August 21, 2013 – It has been almost a decade since the RAND National Defense Research Institute released data showing military spouses have fewer job opportunities, reduced access to post-secondary education and earn lower salaries than their civilian counterparts. Federal initiatives and community partnerships with companies willing to set aside bias against hiring military spouses (because they are subject to frequent relocation) is helping overcome these negatives.
First Lady Michelle Obama and Dr. Jill Biden have been instrumental in Joining Forces, a White House initiative dedicated to connecting servicemen and women and their spouses with the resources they need to find jobs at home. This includes facilitating the implementation of portable licensure that would travel from one state to another with fewer financial and administrative constraints. For lawyers, nurses, educators and other career-credentialed military spouses, these interstate compacts eliminate barriers to working and increase earning potential.
Interstate Credential Accommodation
While not every state is participating today, more than two-thirds (35 states) have committed to expediting applications, providing temporary licenses or issuing endorsements. Only 11 states supported portability measures in February 2012. The goal of Joining Forces is to get all 50 states on board by 2014 by establishing the foundation for national portable credentials in many industries that include manufacturing, medical, education and other skilled labor sectors where shortages create opportunities for veterans and their spouses.
It seems ironic that military personnel can get TV, Internet and phone service in every room of their home in a matter of days, and yet it can take weeks or even months to gain access to work after a transfer to new duty station. Even more ironic is the fact that Washington, D.C., was not among the first to jump at the opportunity to support portable licensure and certification endorsement for military spouses. There is still much to do to overcome barriers in our nation’s capital and beyond.
Preparing to Enter the Workforce
The psychological challenges that come with frequent relocation and the disruptive nature of military service demand support services. Being isolated from friends and family in new surroundings is overwhelming, especially for spouses of new service personnel and younger spouses. Education resource centers on base provide guidance about educational opportunities and financial assistance programs available. In addition to base services, state boards of health, education and licensing offices are valuable resources for information on temporary credentials and expedited applications for military family members. Every state has unique licensing requirements for individual industries.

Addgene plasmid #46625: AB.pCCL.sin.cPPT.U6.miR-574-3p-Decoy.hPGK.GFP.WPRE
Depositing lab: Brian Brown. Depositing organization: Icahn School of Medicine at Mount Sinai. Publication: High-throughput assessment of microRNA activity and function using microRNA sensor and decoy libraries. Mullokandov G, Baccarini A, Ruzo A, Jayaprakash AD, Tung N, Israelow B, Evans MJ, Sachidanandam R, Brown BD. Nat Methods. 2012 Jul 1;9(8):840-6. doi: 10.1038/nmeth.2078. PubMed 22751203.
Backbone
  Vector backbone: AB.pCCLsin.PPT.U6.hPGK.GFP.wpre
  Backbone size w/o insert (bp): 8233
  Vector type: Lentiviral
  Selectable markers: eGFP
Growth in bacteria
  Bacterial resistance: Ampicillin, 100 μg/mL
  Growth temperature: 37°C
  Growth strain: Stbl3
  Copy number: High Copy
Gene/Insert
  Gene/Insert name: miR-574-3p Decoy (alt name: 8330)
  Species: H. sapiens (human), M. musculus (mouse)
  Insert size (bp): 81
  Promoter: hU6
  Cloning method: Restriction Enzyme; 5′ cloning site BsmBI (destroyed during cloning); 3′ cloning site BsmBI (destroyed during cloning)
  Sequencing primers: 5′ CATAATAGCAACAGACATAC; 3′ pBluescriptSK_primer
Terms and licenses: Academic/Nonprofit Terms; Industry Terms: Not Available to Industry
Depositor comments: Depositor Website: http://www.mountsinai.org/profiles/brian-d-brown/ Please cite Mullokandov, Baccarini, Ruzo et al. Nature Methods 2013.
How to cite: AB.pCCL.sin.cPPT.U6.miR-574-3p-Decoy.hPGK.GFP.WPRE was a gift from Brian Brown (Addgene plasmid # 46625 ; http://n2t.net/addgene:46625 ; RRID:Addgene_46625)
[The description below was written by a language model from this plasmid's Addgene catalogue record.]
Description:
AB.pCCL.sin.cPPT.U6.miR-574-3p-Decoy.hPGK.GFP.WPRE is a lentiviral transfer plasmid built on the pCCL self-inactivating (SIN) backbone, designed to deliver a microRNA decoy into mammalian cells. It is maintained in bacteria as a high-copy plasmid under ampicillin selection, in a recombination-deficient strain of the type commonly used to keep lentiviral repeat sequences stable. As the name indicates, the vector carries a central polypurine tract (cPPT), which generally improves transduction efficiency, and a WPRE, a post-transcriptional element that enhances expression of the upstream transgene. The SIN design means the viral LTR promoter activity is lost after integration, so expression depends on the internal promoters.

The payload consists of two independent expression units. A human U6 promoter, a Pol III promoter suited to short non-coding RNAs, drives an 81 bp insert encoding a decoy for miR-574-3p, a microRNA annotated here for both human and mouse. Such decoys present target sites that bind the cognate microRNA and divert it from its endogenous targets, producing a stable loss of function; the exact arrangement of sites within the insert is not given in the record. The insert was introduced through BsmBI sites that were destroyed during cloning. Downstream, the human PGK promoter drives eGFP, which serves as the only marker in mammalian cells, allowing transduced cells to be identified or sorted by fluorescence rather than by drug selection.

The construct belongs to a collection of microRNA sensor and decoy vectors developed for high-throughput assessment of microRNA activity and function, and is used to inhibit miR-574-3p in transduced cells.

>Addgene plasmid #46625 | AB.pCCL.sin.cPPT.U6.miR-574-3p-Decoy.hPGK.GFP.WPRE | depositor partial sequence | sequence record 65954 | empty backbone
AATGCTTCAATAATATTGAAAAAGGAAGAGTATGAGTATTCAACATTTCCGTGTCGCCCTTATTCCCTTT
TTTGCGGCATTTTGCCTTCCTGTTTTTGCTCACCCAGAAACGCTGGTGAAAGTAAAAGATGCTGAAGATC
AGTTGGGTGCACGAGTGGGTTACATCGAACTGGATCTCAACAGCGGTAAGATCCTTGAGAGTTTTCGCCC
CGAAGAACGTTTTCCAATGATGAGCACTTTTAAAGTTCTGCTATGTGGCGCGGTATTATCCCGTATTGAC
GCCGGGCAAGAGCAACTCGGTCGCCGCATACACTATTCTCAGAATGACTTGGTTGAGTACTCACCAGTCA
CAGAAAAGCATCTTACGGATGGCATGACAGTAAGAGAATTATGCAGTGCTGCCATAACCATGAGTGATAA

In the past spouses felt they should sacrifice their career and educational goals in order to support the active duty military family member. With advances in technology that make online learning more accessible, federal initiatives like Joining Forces and organizational movements like the nursing compact, portability is reducing those burdens.
Resources for Families
The National Military Family Association provides a chart detailing which states currently participate in portability efforts to support military spouses finding work as they prepare for a move. The National Council of State Boards of Nursing tracks and reports progress with expanding national licensure for nurses that allow multi-state certification and give nurses privileges to practice across state borders. Information about becoming a substitute or semi-permanent teacher is available from the National Education Association (NEA). Many states are struggling to fill teacher vacancies. Prospective teachers can find articles and other resources on the NEA website.